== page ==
Thai army chief urges calm, doesn't rule out coup
A day after street protests turned deadly in Thailand, the head of the army declined on Friday to rule out a military coup d’etat to quell escalating violence as pro- and anti-government forces head toward a contentious Feb. 2 election.
Opponents of Prime Minister Yingluck Shinawatra and her brother and deposed predecessor, Thaksin, have been taking to the streets by the tens of thousands for two months to protest the pending vote, in which the Shinawatra clan likely to retain power.
The demonstrations had been mostly peaceful until Thursday, when a hard-core faction of protesters showed up with knives and slingshots at a voter registration event at a Bangkok sports complex, Voice of America reported. Two people were killed, including a police officer, and more than 150 were injured by the mob demanding the election be postponed until after enactment of reforms aimed at breaking the power of the billionaire Shinawantra family.
Opposition leaders accuse Yingluck of being a puppet of her exiled brother, who was ousted in a military coup in 2006. The anti-government factions, comprising the urban business elite and educated middle class, see the Shinawatras’ power as the fruit of populist health and welfare programs showered on supporters in the poor, rural north.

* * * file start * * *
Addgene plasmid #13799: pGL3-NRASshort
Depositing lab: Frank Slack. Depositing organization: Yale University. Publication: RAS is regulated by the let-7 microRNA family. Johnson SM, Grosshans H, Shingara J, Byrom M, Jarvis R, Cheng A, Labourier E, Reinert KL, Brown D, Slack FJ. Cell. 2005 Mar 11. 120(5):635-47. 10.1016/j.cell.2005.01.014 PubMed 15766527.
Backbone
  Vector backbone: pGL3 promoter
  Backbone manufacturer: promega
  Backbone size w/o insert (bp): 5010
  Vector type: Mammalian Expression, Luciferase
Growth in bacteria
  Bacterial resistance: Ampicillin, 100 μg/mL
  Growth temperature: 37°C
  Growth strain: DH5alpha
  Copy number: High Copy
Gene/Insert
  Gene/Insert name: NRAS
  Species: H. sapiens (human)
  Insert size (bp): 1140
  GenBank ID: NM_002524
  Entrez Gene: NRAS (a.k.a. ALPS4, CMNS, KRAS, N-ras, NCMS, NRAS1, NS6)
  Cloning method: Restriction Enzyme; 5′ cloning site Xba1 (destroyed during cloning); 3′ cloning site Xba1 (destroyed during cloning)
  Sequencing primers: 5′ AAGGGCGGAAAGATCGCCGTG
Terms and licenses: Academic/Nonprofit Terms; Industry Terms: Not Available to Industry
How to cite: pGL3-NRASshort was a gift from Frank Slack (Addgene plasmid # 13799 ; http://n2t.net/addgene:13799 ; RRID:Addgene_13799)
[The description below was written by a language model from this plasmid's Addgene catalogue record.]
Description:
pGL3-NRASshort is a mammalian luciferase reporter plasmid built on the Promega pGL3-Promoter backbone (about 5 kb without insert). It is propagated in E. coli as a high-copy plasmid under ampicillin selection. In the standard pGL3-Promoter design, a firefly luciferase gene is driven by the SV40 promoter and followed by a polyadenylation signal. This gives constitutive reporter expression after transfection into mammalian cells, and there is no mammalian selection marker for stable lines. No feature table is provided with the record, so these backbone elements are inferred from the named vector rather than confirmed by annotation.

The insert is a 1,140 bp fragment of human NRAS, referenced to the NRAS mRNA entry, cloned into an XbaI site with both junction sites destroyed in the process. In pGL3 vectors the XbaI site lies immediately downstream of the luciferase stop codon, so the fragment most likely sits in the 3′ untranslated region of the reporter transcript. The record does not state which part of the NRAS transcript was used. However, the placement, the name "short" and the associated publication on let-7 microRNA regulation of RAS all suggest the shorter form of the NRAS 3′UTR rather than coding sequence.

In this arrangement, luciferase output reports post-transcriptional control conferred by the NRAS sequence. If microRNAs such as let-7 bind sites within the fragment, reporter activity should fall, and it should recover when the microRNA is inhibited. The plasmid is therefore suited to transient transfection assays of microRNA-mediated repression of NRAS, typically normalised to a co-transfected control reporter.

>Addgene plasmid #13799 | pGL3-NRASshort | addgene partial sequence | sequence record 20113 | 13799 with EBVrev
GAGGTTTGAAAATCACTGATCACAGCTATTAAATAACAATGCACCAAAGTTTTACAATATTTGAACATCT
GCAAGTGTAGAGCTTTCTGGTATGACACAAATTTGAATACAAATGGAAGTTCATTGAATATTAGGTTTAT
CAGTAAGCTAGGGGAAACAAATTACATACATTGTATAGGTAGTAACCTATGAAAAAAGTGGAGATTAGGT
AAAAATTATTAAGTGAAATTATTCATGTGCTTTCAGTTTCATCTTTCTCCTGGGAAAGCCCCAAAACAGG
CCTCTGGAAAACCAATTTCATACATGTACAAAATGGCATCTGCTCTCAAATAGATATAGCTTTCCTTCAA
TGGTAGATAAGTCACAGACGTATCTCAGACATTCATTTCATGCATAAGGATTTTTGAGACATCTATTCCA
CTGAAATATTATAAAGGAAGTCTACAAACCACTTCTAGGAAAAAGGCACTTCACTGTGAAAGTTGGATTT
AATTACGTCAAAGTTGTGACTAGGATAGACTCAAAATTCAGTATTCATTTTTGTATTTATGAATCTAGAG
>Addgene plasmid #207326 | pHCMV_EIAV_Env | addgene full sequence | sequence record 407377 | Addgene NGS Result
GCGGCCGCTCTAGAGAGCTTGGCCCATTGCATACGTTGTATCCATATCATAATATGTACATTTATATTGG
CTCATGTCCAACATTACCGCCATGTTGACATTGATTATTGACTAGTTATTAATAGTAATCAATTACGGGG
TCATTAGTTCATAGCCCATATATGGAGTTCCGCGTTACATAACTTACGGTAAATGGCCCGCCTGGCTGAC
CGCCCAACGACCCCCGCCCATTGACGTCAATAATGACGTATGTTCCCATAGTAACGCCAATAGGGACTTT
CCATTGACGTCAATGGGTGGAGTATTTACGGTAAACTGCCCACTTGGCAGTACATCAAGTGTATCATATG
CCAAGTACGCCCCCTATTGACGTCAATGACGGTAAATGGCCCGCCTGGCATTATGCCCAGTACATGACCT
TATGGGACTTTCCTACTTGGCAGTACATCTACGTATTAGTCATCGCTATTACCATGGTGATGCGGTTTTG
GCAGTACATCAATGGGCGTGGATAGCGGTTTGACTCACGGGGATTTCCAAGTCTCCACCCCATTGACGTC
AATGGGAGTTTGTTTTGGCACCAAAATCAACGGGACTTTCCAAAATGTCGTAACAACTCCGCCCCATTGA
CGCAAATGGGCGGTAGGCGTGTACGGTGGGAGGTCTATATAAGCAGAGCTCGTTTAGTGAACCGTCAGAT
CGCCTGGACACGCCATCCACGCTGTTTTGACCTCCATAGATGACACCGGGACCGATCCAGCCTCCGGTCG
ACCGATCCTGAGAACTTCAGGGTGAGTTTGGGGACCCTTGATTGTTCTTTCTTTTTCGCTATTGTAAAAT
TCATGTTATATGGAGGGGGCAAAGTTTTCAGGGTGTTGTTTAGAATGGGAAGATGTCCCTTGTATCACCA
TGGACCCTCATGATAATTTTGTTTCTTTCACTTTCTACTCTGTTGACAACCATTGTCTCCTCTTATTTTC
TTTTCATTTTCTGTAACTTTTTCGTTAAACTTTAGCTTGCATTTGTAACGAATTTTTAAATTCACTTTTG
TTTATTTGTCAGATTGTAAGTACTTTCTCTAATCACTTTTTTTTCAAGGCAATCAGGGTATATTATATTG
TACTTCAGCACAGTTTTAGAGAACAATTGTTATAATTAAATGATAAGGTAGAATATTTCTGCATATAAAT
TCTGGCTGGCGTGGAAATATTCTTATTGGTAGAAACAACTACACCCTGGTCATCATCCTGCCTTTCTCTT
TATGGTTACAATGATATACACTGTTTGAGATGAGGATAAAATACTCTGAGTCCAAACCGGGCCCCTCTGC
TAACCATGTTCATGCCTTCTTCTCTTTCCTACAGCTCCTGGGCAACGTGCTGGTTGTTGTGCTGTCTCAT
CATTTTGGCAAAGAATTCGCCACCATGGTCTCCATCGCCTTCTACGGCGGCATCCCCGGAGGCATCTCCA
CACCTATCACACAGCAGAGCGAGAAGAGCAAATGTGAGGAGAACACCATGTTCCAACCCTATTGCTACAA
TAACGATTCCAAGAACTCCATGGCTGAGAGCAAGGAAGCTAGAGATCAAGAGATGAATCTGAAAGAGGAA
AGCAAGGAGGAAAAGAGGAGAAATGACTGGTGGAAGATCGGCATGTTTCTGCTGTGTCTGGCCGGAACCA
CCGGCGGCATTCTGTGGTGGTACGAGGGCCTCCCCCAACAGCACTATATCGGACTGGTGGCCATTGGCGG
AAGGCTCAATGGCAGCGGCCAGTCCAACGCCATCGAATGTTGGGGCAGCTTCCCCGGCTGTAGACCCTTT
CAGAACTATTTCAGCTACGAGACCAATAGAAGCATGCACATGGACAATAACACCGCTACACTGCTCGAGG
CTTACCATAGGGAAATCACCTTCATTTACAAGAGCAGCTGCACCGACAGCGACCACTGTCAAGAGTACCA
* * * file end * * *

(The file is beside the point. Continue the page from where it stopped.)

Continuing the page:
The Shinawatras and their political allies have won every major election in Thailand since 2001. The opposition this time is demanding that Yingluck step down and let a “people’s council” govern until what they see as a more fair electoral playing field can be achieved in a year or so.
After Thursday’s violence, Deputy Prime Minister Surapong Tovichakchaikul said he would ask the army to provide security for the elections.
Army chief Gen. Prayuth Chan-ocha said he didn’t want his forces dragged into the political conflict. But in a country where the military has staged or attempted coups 18 times in 80 years, the general’s words were equivocal and seemed to lack conviction.
“The military does not shut or open the door to a coup, but a decision depends on the situation,” Prayuth told journalists at army headquarters, the Bangkok Post reported.
Yingluck’s ruling Pheu Thai party is eager to hold the election as scheduled, in a little more than a month, and the prime minister on Thursday rejected a request by the Election Commission to delay the vote until there is “mutual consent” among the leading parties.
The main opposition Democrat Party has announced that it will boycott the Feb. 2 election, and other anti-government groups have vowed to disrupt the vote with acts of civil disobedience.
Opposition groups also have been angered by Yingluck’s attempt to push through parliament an amnesty bill that would allow her brother, now living in self-imposed exile in Dubai, to return to Thailand and resume his political career.